When Westerbork was built in 1939 as a refugee center for Jewish refugees from Germany and Austria, it also included a hospital.
The hospital grounds were originally known as Centraal Vluchtelingenkamp Westerbork, a camp for refugees arriving mainly from the neighboring country, Germany. It was those refugees themselves who in 1939 built Barrack No.12 and converted it into a hospital equipped with little more than tweezers and scissors.From May 1940 to July 1942, the camp stayed under Dutch administration. Under the Dutch, conditions were still reasonably good.
When the Nazis took it over in 1942 however things changed. Westerbork became a transit camp, an stop over as such, before the prisoners were deported to the extermination camps. But it was important for the Nazis to keep the illusion going that things were still fairly normal. Therefor the Hospital played an important role.
While the doctors and managers had their heads in the sand, the harsh reality finally hit home in October 1942. A tsunami of new patients, including their doctors and nurses, inundated the camp. Jewish hospitals and nursing homes had been emptied straight into Westerbork’s hospital. This flooded the hospital’s capacity, created shortages, chaos, and one disease outbreak after the other. Both patients and personnel who fell ill found it hard to recover. Chronic fatigue was endemic. Camp disease and relentless diarrhea were common. Tuberculosis, measles, diphtheria, yellow fever, whooping cough, scarlet fever, and lice all reigned supreme. Quarantine measures became necessary, and provided one last reason to delay transport. Escape was now virtually impossible. Suicide attempts increased to around four a week, and though the medical staff again managed to save most, the psychiatric ward in Barrack No. 3 exploded.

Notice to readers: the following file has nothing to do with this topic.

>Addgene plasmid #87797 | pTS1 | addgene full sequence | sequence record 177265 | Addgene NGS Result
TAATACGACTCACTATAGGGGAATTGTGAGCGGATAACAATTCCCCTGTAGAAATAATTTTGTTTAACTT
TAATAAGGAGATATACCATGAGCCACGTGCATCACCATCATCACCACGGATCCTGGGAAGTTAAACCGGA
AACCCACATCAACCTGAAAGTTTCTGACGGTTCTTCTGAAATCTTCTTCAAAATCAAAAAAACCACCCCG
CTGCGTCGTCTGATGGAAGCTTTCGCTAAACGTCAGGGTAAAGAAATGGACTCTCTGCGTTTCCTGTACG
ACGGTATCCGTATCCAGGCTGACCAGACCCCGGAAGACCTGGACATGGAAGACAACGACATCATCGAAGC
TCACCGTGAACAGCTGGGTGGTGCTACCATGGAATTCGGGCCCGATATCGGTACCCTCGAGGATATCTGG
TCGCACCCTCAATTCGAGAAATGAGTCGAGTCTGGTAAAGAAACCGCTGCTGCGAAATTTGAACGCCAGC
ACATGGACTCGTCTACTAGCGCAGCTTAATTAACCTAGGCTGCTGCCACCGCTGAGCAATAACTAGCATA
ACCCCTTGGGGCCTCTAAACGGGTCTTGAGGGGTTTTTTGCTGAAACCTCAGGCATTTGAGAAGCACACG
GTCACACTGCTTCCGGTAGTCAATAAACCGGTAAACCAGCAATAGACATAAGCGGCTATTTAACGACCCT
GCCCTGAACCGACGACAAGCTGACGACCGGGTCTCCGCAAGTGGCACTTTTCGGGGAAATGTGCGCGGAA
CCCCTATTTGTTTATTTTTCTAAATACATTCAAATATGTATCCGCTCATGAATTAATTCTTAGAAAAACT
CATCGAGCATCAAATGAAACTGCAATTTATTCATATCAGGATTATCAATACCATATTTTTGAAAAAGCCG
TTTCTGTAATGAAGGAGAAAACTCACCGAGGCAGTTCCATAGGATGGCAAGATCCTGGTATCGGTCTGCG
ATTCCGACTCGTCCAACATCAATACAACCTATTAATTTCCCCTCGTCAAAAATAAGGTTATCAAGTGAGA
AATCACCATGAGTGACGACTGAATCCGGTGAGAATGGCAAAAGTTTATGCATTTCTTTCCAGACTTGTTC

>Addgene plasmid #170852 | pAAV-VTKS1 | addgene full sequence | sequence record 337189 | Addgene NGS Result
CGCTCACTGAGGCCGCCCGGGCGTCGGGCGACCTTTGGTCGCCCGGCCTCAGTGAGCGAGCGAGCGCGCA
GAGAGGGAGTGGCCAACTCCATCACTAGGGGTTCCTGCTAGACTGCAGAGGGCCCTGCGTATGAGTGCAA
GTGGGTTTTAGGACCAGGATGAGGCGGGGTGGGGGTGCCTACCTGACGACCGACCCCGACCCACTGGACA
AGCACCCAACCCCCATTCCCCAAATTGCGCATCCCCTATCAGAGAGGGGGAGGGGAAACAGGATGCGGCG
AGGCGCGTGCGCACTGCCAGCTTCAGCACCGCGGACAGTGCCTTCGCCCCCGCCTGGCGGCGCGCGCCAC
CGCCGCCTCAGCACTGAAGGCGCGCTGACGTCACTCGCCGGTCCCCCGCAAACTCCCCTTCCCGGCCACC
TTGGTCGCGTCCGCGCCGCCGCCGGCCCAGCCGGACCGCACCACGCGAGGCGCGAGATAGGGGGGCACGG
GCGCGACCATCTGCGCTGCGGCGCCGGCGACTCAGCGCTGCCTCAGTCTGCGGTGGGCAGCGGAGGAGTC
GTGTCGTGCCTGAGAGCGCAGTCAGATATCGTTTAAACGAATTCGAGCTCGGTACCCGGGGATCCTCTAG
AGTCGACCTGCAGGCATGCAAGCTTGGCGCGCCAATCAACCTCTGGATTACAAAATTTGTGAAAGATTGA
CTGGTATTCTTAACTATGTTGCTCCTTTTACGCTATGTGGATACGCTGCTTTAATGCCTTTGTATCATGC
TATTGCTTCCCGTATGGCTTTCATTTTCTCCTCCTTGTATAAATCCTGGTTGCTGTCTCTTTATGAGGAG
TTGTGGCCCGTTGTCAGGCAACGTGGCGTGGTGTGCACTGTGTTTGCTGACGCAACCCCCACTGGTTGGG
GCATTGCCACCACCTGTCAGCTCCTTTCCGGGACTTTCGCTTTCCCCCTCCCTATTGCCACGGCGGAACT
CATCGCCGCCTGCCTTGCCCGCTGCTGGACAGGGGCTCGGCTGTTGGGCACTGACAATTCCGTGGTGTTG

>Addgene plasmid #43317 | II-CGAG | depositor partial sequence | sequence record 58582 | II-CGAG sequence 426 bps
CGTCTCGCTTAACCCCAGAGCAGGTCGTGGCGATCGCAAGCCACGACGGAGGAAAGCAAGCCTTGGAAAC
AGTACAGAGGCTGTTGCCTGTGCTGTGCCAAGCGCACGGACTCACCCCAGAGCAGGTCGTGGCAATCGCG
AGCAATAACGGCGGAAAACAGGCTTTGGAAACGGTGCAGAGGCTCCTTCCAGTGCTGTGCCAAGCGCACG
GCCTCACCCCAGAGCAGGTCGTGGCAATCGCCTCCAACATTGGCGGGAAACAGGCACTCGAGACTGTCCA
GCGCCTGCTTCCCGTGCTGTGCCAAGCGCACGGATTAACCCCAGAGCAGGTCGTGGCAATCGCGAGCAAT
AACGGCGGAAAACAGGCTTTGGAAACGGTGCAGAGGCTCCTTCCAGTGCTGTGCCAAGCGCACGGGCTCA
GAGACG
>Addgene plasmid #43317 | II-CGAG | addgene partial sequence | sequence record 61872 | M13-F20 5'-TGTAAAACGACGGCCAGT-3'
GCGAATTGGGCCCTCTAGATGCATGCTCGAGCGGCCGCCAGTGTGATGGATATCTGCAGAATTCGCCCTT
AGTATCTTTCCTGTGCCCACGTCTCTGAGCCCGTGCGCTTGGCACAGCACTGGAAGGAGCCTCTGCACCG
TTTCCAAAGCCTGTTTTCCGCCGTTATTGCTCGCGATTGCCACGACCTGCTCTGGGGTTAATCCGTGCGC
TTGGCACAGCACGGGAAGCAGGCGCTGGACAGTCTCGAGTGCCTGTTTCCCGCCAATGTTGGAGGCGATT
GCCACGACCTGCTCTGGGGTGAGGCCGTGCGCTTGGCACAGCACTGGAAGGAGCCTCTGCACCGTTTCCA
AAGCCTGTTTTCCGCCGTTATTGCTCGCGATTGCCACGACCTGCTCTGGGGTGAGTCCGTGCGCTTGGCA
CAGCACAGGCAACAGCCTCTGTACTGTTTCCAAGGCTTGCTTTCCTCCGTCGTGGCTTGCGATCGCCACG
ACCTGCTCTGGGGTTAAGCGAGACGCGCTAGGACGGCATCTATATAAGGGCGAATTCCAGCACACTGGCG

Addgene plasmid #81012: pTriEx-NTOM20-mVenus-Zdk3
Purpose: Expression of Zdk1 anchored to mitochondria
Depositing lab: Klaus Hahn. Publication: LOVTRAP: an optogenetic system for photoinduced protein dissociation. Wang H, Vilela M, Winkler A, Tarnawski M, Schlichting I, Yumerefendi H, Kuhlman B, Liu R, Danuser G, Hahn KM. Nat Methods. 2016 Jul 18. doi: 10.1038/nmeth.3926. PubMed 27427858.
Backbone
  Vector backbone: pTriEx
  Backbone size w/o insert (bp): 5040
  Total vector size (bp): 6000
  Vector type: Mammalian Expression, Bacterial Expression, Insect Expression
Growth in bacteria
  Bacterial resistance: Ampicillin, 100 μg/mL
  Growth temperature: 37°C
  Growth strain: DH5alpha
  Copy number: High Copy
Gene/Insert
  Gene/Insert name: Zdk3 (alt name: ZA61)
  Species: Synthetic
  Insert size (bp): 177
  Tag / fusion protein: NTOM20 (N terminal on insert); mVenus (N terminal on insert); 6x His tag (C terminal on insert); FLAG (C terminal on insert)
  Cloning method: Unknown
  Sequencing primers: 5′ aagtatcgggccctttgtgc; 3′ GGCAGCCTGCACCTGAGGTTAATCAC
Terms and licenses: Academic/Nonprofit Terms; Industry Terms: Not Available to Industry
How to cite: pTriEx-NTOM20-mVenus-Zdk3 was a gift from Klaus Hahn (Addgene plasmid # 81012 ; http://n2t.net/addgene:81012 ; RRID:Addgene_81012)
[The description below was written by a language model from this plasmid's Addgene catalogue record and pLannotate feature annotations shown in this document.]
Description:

The disturbing thing is that people who were too sick to travel to the death camps, first had to be nursed back to a reasonable level of health, in order to be send to the extermination camps.
No one was safe in Westerbork and it didn’t matter what age you were. Whether you were an infant, like the children in the picture above, or a 102 year old woman. You eventually would be send to your death.
The photo aboveshows Mrs. Klara Brush-Engelsman. She was born in Amsterdam on April 30, 1842 and was to be murdered in Theresienstadt(although some sources say Auschwitz)at the age of 102, on October 12, 1944.
The oldest Dutch victim of the Nazi terror
Of course, the question was then also why these elderly people had to be deported for the ‘Arbeitseinsatz’. Statements by Nazis that older women could still change diapers were, of course, inhumane.